Opinion: Gannett isn’t fooling anybody anymore

by Kevin Slimp

Ken Doctor wrote an excellent column today titled, “Poison pill swallowed, what’s next for Gannett?” It’s an insightful and interesting look as to what caused Gannett’s stock to nosedive over the past few days.

I’d like to take you a little further back than Ken did in his column, and discuss what I’ve been writing and speaking about for the past 10 years or so.

I could go back a few months, when I was interviewed by The Washington Post about the then-upcoming Gatehouse/Gannett merger. During the interview, we discussed a lot more than was included in the three or four paragraphs that made the front page of the Business Section. The reporter asked how I had predicted so many things correctly about the plight of Ga nnett and Gatehouse years ago. Apparently, a few journalists had been sending him my columns from eight or ten years ago.

If he were to write a column about our interview today, he’d probably mention I told him the Gatehouse/Gannett merger would be a disaster, and would lead to exactly what happened this week.

It doesn’t take a brain surgeon to understand what has happened at Gannett. I used to speak about “the world’s biggest ponzi scheme.” Buying newspapers, reducing the staff, cutting pages, bringing the costs down, along with the quality. By the time readers catch on and cancel their subscriptions, Gatehouse and Gannett were making nice profits on paper. After all, there’s a lot of money to be made if the subscriptions are still coming in and there’s very little personnel and printing costs.

Until subscribers quit subscribing.

That allowed executives to report profits at shareholders meetings, which in turn lead to hefty bonuses for them, which increased the incentive to push the envelope a little further.

It had to be stressful, staying one step ahead of the looming disaster. I’m quite sure I’m not the only one who saw what was coming. It would be a rare week when someone affiliated with Gannett or Gatehouse didn’t contact me to ask, “What in the ___ are we doing?”

I often tried to help these folks find jobs with independent papers. It seemed the least I could do.

What has been most amazing to me has been how far the rest of the new spaper world has stretched, trying to believe that the folks at Gannett and Gatehouse somehow had some idea about what they were doing. Newspaper groups, associations and journalism schools scoop up ex-Gannett folks like they hold the keys to all journalism knowledge.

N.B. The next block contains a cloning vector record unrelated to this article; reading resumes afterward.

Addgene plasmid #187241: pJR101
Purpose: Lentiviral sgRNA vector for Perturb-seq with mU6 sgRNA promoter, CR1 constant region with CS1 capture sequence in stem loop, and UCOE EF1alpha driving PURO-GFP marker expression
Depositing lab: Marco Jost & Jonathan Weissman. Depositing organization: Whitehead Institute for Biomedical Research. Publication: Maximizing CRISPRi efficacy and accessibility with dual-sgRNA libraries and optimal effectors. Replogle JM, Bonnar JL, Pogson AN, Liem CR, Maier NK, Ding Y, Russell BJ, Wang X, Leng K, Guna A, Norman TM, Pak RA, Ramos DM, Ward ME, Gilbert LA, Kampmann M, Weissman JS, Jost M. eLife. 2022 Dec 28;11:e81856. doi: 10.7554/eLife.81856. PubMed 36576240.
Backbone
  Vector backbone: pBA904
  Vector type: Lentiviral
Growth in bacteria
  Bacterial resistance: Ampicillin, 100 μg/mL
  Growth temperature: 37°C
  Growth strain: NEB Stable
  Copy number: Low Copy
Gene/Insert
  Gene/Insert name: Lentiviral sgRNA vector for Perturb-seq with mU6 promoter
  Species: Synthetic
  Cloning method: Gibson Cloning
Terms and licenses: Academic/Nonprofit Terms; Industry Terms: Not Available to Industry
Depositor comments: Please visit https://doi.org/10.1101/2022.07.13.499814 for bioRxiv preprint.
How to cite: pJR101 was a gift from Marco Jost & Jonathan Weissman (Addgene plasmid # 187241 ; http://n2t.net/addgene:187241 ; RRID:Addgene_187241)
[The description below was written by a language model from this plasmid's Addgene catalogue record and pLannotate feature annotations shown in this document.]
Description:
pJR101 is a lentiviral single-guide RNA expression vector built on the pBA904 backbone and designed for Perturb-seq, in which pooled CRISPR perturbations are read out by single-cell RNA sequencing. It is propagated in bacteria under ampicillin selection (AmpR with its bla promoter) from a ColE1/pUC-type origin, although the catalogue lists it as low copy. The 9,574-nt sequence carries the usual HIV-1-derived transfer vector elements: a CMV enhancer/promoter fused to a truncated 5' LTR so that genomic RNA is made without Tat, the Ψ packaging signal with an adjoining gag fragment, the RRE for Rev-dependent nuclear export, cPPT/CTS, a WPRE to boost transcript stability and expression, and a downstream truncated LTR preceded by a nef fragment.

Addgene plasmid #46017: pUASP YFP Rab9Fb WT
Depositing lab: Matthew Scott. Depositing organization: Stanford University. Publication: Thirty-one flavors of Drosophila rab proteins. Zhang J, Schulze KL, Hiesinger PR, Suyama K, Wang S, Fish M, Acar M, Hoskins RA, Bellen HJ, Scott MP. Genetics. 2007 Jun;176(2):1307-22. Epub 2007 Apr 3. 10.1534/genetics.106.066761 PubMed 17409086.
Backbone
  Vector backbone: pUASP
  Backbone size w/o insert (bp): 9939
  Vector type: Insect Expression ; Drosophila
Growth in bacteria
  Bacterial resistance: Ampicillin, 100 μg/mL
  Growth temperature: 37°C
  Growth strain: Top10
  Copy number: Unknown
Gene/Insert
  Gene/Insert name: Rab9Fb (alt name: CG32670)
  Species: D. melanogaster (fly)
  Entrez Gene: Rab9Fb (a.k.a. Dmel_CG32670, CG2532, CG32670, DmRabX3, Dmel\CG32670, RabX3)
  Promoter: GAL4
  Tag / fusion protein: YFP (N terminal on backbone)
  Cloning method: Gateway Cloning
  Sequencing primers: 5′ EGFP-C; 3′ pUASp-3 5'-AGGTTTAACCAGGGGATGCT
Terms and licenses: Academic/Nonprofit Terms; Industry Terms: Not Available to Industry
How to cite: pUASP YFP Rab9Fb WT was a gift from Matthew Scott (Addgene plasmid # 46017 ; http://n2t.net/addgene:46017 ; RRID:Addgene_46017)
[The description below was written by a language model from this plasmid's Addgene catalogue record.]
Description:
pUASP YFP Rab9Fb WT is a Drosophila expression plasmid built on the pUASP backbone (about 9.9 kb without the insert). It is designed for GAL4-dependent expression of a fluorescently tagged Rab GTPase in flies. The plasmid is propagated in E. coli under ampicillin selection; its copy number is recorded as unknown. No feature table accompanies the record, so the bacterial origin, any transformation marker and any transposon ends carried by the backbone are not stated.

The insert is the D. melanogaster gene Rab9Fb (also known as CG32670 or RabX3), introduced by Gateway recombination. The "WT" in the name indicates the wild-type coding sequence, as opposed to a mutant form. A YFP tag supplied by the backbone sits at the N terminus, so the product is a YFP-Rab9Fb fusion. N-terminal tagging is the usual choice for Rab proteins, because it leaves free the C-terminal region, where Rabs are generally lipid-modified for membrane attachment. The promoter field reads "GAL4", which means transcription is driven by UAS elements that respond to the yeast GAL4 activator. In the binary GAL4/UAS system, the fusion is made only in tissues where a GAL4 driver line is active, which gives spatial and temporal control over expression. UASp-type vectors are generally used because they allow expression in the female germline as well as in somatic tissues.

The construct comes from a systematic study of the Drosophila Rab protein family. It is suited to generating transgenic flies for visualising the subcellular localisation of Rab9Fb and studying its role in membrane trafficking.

Sixty-three cents. That’s what a share of Gannett stock listed for yesterday. Sixty-three cents.

Attendees at conventions I’ve spoken at through the years love to write and remind me when one of my predictions comes true. Such was the case a few years ago when Gannett began selling off their buildings. Of course, they had to get rid of the people in them first, or at least a lot of them.

You see, if you can sell enough buildings, you can show a profit at the quarterly meeting. And when you show a profit.

You get a bonus.

Is it all starting to make sense? Buy papers, cut staff, cut pages, reduce expenses, make a profit.

For a while. Until readers quit reading.

That’s okay. As long as you tell your sales staff to quit selling print ads, you can tell your stockholders, for whatever reason, people aren’t buying print ads. What could you do? How could any individual be to blame if the public doesn’t want print anymore? By the way, I have friends and colleagues who were told they could no longer sell print ads. Luckily, most of them left on their own after hearing those words. It’s hard to earn commission when you have nothing to sell.

It doesn’t take a brain surgeon.

But everything is still fine. As long as there’s a profit when the reports come out, bonuses continue to roll.

Until there’s no more real estate to sell.

Then what do you do? You find someone to buy you, fast. Someone that is either gullible or in as bad of shape as you are. That should increase stock prices for a little while. Maybe a day. Or two.

Eventually, however, the walls start to crumble. Stockholders realize they’ve been duped. Readers quit reading. All that money promised from online news? Yes, just another promise.

Don’t be fooled, as tough as COVID-19 has been on newspapers, and it has been very tough, Gannett’s problems started long before quarantines took place.

It does, however, make for a handy excuse.

Ken’s column today was excellent. If you’ve not read it, you can find it at: .

However, the problem with Gannett didn’t begin this week, or this year.

It doesn’t take a brain surgeon to figure that out.